Friday night, I went to a talk and poetry reading by David Whyte. I’ve been on a few retreats with this deep thinker, listened to many of his talks on CD and read all of his books and always come away both challenged and affirmed. This talk centered on the theme of his new poetry book, Pilgrim, and he spoke a lot about various friends and family members who had walked the Camino de Santiago in Spain. I also know several who have done it, both Spaniards and Americans, and it’s interesting to talk to both groups about it as the meanings are quite different for each. And quite different for those who initially did it centuries ago.
The idea of pilgrimage is, of course, both universal and ancient. The Muslims going to Mecca, the Hindus going to bathe in the rivers of the Ganges, the Buddhists going to the Bo Tree at Bodhgaya, the Catholics going to Rome— or Santiago de Compestela. These just some of the sacred sites purported to have a concentrated energy and spiritual history and the assumption that any devout follower needs to set aside the business and busyness of daily life to make the pilgrimage and complete their responsibility to the divine has been a large part of human history. And usually entailed difficulty and arduous conditions that tested one’s commitment. One such site I visited in Bogota, Colombia was traditionally visited by pilgrims who took the trip walking on their knees! Nowadays, they came walking or driving and do the last couple of hundred yards on their knees.
Probably with kneepads. Let’s face it, we moderns are wimps!
The idea of pilgrimage has carried over to all the weird things we worship in modern life. Rock fans going to see the King at Graceland, pleasure-seekers saving for the trip to Las Vegas or Disneyland, money-worshippers coming to bow at the altar of Wall Street. It’s a natural urge to hold in your imagination the sites that speak your passion a bit louder than others and to affirm your devotion by making the trip. I must confess I felt a bit like this the first time I heard live jazz in the Village Vanguard and sat there imagining Monk and Miles and Coltrane and Bill Evans on that same stage, all concerts I heard from my record collection.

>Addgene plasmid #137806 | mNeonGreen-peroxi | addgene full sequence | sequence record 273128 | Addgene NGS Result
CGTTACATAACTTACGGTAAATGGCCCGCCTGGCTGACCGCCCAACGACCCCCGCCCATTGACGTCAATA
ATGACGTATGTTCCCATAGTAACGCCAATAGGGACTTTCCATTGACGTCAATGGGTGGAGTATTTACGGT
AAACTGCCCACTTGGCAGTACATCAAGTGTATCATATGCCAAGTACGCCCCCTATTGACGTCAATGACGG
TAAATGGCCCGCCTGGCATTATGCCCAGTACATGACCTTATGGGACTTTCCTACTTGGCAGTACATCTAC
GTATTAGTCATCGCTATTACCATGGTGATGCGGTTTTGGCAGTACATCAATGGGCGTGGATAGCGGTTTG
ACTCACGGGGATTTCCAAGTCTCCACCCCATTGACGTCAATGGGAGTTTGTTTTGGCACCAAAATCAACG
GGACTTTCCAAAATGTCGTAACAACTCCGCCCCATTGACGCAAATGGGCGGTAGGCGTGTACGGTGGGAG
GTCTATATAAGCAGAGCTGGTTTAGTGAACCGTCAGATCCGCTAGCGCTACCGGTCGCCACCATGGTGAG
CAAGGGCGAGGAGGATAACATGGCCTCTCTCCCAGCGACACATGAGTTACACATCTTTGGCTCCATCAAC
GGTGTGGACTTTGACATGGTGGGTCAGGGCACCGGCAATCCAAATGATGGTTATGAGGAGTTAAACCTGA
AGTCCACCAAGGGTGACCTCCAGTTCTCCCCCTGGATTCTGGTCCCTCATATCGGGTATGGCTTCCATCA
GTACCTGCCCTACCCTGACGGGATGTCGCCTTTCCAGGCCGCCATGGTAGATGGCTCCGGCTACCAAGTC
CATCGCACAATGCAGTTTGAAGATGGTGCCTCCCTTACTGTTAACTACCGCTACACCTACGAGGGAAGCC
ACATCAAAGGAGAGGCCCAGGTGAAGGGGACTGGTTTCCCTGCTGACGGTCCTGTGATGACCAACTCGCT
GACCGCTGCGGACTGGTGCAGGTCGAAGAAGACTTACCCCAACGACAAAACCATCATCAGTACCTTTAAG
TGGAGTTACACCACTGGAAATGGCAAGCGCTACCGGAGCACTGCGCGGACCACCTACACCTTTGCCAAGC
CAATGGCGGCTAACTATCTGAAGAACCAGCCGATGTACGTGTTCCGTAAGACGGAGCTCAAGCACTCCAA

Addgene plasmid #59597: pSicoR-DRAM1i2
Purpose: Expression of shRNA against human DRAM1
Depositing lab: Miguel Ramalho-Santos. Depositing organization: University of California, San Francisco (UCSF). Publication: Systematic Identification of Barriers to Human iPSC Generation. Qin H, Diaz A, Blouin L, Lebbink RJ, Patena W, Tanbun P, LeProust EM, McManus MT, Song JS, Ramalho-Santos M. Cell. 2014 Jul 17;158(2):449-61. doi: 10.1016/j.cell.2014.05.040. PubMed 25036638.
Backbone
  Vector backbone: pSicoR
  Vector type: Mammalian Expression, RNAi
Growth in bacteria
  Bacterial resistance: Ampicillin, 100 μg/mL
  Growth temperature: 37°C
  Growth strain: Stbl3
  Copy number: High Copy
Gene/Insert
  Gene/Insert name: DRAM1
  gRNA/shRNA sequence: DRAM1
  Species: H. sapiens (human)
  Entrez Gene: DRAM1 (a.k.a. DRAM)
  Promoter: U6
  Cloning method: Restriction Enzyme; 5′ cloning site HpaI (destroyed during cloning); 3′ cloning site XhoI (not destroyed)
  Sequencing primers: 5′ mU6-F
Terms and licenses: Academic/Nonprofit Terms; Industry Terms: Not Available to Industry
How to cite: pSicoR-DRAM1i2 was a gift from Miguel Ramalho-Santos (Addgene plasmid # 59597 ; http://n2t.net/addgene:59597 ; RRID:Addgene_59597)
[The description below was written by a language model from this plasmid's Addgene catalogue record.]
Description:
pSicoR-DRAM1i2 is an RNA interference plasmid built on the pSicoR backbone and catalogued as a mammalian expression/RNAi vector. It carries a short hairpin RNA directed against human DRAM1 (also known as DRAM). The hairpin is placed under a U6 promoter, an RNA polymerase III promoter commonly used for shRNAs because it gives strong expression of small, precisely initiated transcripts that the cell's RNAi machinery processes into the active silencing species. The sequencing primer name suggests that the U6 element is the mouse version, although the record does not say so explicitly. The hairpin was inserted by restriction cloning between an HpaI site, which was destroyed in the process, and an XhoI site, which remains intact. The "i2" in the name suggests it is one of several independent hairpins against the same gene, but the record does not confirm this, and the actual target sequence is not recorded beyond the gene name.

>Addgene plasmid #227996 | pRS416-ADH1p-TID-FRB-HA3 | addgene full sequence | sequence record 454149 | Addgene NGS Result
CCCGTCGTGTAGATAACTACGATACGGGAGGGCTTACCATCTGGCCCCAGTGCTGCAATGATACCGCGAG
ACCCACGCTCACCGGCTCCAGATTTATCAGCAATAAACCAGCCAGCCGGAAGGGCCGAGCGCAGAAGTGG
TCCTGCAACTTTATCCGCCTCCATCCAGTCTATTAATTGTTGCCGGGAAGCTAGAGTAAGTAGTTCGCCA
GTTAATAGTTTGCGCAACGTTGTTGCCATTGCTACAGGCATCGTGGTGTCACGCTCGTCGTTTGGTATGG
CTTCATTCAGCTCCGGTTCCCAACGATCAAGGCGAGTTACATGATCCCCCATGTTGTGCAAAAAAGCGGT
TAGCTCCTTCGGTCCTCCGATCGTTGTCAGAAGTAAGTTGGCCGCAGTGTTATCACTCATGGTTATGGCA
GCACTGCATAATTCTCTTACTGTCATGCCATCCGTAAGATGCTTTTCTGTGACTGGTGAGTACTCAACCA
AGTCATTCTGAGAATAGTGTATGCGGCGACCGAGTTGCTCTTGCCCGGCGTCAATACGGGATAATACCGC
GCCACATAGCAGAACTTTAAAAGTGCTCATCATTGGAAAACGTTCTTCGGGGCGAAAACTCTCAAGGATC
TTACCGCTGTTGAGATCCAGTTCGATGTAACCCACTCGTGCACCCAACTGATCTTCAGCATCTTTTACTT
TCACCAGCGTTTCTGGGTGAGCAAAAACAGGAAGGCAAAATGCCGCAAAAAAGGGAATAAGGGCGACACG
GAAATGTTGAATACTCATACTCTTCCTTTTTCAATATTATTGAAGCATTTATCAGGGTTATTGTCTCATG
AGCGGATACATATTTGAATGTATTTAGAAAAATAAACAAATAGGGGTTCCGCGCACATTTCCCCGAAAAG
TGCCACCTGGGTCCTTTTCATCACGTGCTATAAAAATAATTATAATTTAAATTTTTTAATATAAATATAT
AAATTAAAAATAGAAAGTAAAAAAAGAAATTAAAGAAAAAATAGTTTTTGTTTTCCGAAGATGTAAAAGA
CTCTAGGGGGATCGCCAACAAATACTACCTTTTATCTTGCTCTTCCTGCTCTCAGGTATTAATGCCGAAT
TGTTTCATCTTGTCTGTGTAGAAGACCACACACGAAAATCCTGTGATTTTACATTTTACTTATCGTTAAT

I attended the David Whyte talk with my old friend Sofia from Spain. She was less than pleased that the Camino trip had become just another hip, trendy thing to do by people who knew little or cared little for its deep religious roots. Though Mr. Whyte told stories of some sense of genuine transformation by those he knew who had done it, the danger is always the trivialization of the profound, the coming to it with different motives and mindsets. I felt this reading Bill Bryson’s book on walking the Appalachian Trail, another kind of pilgrimage. He reported that the people he met were less modern day Thoreau’s leisurely noticing the bounties and mysteries of the natural world, “falling in love with shrub oaks,” and more marathon walkers with pedometers tracking and comparing their mileage each day. Pilgrim nerds, if you will.
Whyte evoked an excerpt from Antonio Machado’s fine poem:
“Caminante, son tus huellas el camino y nada más.
Caminante, no hay camino. Se hace camino al andar.
Al andar, se hace camino.”
Roughly translated as “Traveler, your footprints are the path and nothing else. There is no way. We make the way as we walk.”
So the outside pilgrimage indeed can be important and transformative, but the real deal is the pilgrimage we take everyday as we walk. Every step I take from the music room to the school kitchen and back is an affirmation of the divine nature of my work. Those daily footsteps over forty years have carved my Way and represent my commitment to a work that unveils spiritual promise. As Mary Oliver says, “You don’t have to walk on your knees… you just have to let the soft animal of your body love what it loves.” If we carry the pilgrims’ heart with us in each step we take, we can save the plane fare to Spain.